Fifteen members of the Wardlow Auctions crew have the delicate yet enormous task of picking apart the thousands upon thousands of memorabilia that clutter the walls of Jim Porter’s Good Time Emporium from ceiling to floor. The first of three online auctions will take place from June 21-29.
Phase 1 will include items from the main ballroom, the Memory Lane hallway and the Memory Lane bar — everything from neon beer signs and disco balls to large chandeliers, old-fashioned beer advertisements, bizarre dolls and the back bar that was rumored to have come from the Seelbach Hotel. Everything must go, and everything will go, auctioneer and principal broker Joe Gribbins says.
Jim Porter’s and its sister club, Phoenix Hill Tavern, were closed June 1 by owner and founder Ben Rogers. MSD purchased Porter’s for $5 million in April, and the site will be used for the construction of a new storage basin along Grinstead Drive. Phoenix Hill is currently under contract with a developer, but no set plans have been announced. In fact, the deal hasn’t even been finalized, so at the moment, Wardlow Auctions is only concentrating on Porter’s.
Gribbins took Insider on a brief tour of the nightclub while the crew wrote descriptions of each item, took photos, and lined them up on makeshift shelves that now occupy the ballroom’s dance floor. They have been working since Monday, and already the shelves are just about at capacity.
The online auction will be an absolute one, Gribbins explains, meaning no items will have set prices and public demand will drive the costs. He says Wardlow typically does real estate auctions, and this one might just be one of their largest to date, other than the Jefferson Club auction they did a few years back. Wardlow was one of the first auction companies in Kentucky to offer an online option, Gribbins says, which makes them suitable for a massive project like this.
The 18,000-square-foot club has many nooks and crannies, secret rooms, storage rooms, multi floors, several bathrooms and a handful of outdoor patios. Some of the rooms, like the Good Time Room and the Melody Bar, which contains the infamous swing that hangs above (that I got to finally sit in!), haven’t even been touched yet. Those will both be included in the Phase 2 auction in July.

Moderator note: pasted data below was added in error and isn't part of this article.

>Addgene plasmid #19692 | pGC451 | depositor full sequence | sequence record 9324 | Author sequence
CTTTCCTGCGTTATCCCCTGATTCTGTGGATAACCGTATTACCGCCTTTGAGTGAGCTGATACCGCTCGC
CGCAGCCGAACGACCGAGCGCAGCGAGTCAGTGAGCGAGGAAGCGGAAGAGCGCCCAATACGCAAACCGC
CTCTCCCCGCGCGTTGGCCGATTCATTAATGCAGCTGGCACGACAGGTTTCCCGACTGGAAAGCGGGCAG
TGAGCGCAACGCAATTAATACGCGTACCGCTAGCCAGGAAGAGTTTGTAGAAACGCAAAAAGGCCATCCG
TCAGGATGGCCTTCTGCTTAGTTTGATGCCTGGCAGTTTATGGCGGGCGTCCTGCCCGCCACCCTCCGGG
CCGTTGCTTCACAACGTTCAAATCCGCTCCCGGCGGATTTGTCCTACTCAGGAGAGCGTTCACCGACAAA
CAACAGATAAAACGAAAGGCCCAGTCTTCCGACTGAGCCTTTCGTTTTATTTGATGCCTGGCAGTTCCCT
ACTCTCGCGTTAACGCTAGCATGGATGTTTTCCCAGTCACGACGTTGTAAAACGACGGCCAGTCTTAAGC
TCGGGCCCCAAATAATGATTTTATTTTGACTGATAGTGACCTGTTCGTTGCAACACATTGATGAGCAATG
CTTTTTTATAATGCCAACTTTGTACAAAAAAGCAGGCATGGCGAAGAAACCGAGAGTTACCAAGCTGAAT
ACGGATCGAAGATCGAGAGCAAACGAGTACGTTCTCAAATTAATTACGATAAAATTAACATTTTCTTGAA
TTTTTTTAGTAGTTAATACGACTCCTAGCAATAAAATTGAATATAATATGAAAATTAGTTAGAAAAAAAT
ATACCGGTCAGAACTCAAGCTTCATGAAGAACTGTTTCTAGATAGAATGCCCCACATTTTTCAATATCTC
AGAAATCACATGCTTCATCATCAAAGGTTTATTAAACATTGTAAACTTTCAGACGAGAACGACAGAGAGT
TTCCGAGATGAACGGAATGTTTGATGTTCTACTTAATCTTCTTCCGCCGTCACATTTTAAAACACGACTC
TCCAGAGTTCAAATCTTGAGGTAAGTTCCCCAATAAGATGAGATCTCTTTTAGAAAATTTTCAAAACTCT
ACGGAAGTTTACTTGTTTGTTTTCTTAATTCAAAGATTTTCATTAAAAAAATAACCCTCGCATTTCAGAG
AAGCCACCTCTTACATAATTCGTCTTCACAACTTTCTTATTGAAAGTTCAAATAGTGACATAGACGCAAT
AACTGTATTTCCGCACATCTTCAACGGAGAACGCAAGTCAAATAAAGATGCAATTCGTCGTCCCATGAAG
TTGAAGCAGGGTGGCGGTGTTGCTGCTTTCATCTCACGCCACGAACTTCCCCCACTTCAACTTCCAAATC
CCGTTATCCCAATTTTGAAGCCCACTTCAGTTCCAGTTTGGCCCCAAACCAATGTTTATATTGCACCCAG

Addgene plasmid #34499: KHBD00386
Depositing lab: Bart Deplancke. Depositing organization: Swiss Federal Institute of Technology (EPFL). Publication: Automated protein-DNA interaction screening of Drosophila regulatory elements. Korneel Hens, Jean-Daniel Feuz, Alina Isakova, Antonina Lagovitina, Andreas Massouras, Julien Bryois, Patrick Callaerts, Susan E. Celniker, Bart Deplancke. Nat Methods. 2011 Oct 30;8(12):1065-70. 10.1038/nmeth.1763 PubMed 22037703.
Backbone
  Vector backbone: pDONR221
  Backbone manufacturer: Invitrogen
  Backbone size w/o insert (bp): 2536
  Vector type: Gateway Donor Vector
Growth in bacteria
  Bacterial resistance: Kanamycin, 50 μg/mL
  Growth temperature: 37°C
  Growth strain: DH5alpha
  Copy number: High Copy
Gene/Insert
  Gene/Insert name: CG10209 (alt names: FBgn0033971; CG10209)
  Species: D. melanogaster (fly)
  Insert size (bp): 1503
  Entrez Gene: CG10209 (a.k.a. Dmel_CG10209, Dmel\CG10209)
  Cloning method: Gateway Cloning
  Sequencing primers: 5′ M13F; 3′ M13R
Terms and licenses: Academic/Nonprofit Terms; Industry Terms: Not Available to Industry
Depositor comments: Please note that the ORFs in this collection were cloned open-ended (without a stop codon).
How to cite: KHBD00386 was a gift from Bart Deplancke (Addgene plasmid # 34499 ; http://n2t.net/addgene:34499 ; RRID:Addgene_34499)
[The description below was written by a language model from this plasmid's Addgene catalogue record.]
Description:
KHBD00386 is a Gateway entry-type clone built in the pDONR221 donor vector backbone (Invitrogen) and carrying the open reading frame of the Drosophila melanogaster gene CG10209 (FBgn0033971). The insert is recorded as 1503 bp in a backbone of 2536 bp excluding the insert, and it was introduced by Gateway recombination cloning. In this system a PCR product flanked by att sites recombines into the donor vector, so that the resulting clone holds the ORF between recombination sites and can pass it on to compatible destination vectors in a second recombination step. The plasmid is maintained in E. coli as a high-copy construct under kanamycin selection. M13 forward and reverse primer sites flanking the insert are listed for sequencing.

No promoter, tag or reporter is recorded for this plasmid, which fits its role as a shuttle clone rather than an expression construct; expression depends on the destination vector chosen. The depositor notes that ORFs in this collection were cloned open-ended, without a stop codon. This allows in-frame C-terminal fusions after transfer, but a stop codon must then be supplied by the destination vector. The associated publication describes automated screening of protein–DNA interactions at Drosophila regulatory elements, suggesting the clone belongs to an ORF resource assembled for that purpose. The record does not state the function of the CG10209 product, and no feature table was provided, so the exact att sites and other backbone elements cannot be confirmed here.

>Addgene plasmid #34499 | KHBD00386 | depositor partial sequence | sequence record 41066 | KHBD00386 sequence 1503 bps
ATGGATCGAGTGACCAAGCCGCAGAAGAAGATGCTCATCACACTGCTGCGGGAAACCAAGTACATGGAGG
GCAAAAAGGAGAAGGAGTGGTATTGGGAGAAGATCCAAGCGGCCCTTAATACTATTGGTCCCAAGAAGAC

Gribbins is a history buff and shares the story of the real-life Jim Porter, a Louisville man who worked as a jockey as a youth, before a growth spurt shot him up to more than 7 feet tall. A plaque and portrait of Porter hang on a fireplace in the main ballroom. Supposedly Porter was well loved in the community and even ran a tavern during his lifetime (1810-1859).
I ask Gribbins if he’s seen anything of special value or anything that surprised him during his work at Jim Porter’s. There are a few old-school Fehr’s Beer signs and a neon Buick sign, which he thinks are pretty valuable. But as a third-generation auctioneer, he says nothing really surprises him anymore.
“I could tell you stories for days, but I’ve been sworn to confidentiality,” he says.
Wardlow Auctions owner Rick Wardlow says he sees the space almost as a museum. At first you are overwhelmed by the thousands of knickknacks strewn about each room, he explains. Then you begin to look at each piece and realize its value; then you view the entire building as an artistic center.
An open house is scheduled for June 28 for those interested in looking at the Phase 1 auction items. A time has not yet been set, but Gribbins suggests you keep an eye on their website for further details. The auction will run June 21-29.